By Beatrice M. Laforga, Reporter

CREDIT RATING agencies and other institutions are likely to further cut their gross domestic product (GDP) outlook for the Philippines this year, after third-quarter data showed a slower-than-expected pace of recovery and the country continues to struggle to contain the coronavirus disease 2019 (COVID-19) pandemic.

“The third-quarter outturn for real GDP growth of -11.5% year on year reinforces the downside risks to our current forecasts. While the quarter-on-quarter rebound is one of the largest that we’ve seen in the region, the continued contraction in year-on-year terms highlights the magnitude of the negative impact of the ECQ earlier in the year,” said Christian de Guzman, senior vice-president of Sovereign Risk Group at Moody’s Investors Service in an e-mail last week.

The economy shrank by 11.5% in the third quarter, easing from the 16.9% slump in the second quarter. Economic output fell 10% in the first nine months of the year, exceeding the government’s projected 4.5-6.6% contraction for the full year.

Mr. De Guzman said recovery prospects will depend on the country’s ability to contain the spread of COVID-19 without resorting to a strict lockdown.

The Health department reported 1,530 new cases of COVID-19, bringing the total to 407,838, as of Sunday.

For Fitch Ratings, the third-quarter GDP result was weaker than expected but is unlikely to affect the Philippines’ recovery prospects for 2021. Fitch expects the Philippine economy to shrink by 8% this year before growing by 9% in 2021.

“The Q3 GDP outturn was weaker than we expected, and together with the downward revision to Q2, we see some modest downside risk to our existing -8% GDP growth projection for 2020. That said, the Q3 outturn does not alter our view of the Philippines’ recovery prospects for 2021 which remain intact despite ongoing risks from the virus, both domestically and globally,” Sagarika Chandra, associate director for Asia-Pacific sovereigns at Fitch Ratings said in an e-mail on Friday.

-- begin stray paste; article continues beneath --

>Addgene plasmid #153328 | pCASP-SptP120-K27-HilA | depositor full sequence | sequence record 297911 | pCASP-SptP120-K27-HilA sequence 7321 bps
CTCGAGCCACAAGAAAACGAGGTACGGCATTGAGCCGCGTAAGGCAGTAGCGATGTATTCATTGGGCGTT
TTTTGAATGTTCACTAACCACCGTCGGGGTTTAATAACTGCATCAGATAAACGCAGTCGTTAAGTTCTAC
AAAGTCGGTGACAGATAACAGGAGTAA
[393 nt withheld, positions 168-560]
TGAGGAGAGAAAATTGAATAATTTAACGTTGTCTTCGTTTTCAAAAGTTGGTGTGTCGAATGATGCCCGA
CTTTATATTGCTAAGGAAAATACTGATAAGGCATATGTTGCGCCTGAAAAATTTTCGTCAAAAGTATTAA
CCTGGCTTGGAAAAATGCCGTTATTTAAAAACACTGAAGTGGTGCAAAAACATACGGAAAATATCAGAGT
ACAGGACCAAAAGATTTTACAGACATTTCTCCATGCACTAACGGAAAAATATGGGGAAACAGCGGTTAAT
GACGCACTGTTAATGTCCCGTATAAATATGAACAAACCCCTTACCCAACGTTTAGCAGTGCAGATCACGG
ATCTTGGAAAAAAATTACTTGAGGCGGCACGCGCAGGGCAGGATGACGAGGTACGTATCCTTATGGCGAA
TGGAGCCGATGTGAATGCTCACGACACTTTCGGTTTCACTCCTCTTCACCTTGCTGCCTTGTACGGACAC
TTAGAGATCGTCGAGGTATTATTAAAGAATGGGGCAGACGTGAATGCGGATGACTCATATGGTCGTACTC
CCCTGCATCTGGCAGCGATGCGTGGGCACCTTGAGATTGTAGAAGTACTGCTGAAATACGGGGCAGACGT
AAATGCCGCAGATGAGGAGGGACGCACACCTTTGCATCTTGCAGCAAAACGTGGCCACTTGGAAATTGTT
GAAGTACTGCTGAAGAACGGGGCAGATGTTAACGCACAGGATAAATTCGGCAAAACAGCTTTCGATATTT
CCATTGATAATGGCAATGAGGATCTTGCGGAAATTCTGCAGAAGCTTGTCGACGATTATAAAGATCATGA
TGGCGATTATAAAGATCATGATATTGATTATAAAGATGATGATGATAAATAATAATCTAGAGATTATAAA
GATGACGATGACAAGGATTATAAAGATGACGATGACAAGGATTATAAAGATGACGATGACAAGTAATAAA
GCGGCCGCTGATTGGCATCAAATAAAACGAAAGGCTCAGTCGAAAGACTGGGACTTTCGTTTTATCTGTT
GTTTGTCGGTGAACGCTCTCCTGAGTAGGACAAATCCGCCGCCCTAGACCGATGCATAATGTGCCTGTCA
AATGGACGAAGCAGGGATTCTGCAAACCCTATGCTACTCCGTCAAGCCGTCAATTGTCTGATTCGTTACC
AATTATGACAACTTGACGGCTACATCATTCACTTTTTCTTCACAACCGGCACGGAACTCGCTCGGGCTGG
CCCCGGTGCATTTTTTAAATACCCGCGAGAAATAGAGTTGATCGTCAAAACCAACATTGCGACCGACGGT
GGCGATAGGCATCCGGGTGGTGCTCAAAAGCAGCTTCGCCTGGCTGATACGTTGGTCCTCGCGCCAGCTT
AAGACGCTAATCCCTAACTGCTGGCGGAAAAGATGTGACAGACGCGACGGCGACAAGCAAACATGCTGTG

Ms. Chandra said they will look at the government’s fiscal consolidation plans and its medium-term policy framework post-crisis in deciding on its rating outlook for the country.

The debt watcher in May downgraded its outlook for the Philippines to “stable” from “positive,” and affirmed the country’s “BBB” credit rating.

“We will also assess the extent to which the crisis may affect the Philippines’ otherwise strong medium-term growth potential, which has supported the country’s BBB sovereign rating,” she added.

Meanwhile, the ASEAN+3 Macroeconomic Research Office’s (AMRO) is likely to lower its forecast for the Philippine economy this year.

“In view of recently released Q3 GDP growth, which is lower than our expectation, we are likely to revise our forecast downward in the next round of our economic outlook updates,” Zhiwen Jiao, AMRO country economist for the Philippines, said in an e-mail last week.

AMRO projected the economy will drop by 7.6% this year, considering the rising number of coronavirus cases and two-week lockdown in August. It expects Philippine GDP to grow by 6.6% in 2021.

“We will continue to closely monitor the country’s COVID-19 pandemic situation and lockdown policies, economic conditions both domestically and internationally, as well as stimulus policies for households and businesses,” Mr. Jiao said.

The Organization for Economic Cooperation and Development (OECD) on Friday said it expects the Philippine economy to shrink by 8.4% this year, from the previous 3.2% drop it gave in July.

OECD Development Centre Head of Asia Desk Kensuke Tanaka said policy support from both fiscal and monetary measures will have to continue to boost the Philippines’ recovery prospects amid weak investment, consumption, job market and remittances.

“In particular, the special attention will be needed for financial market stability. Delay of infrastructure investment will also be another downside risk,” he said.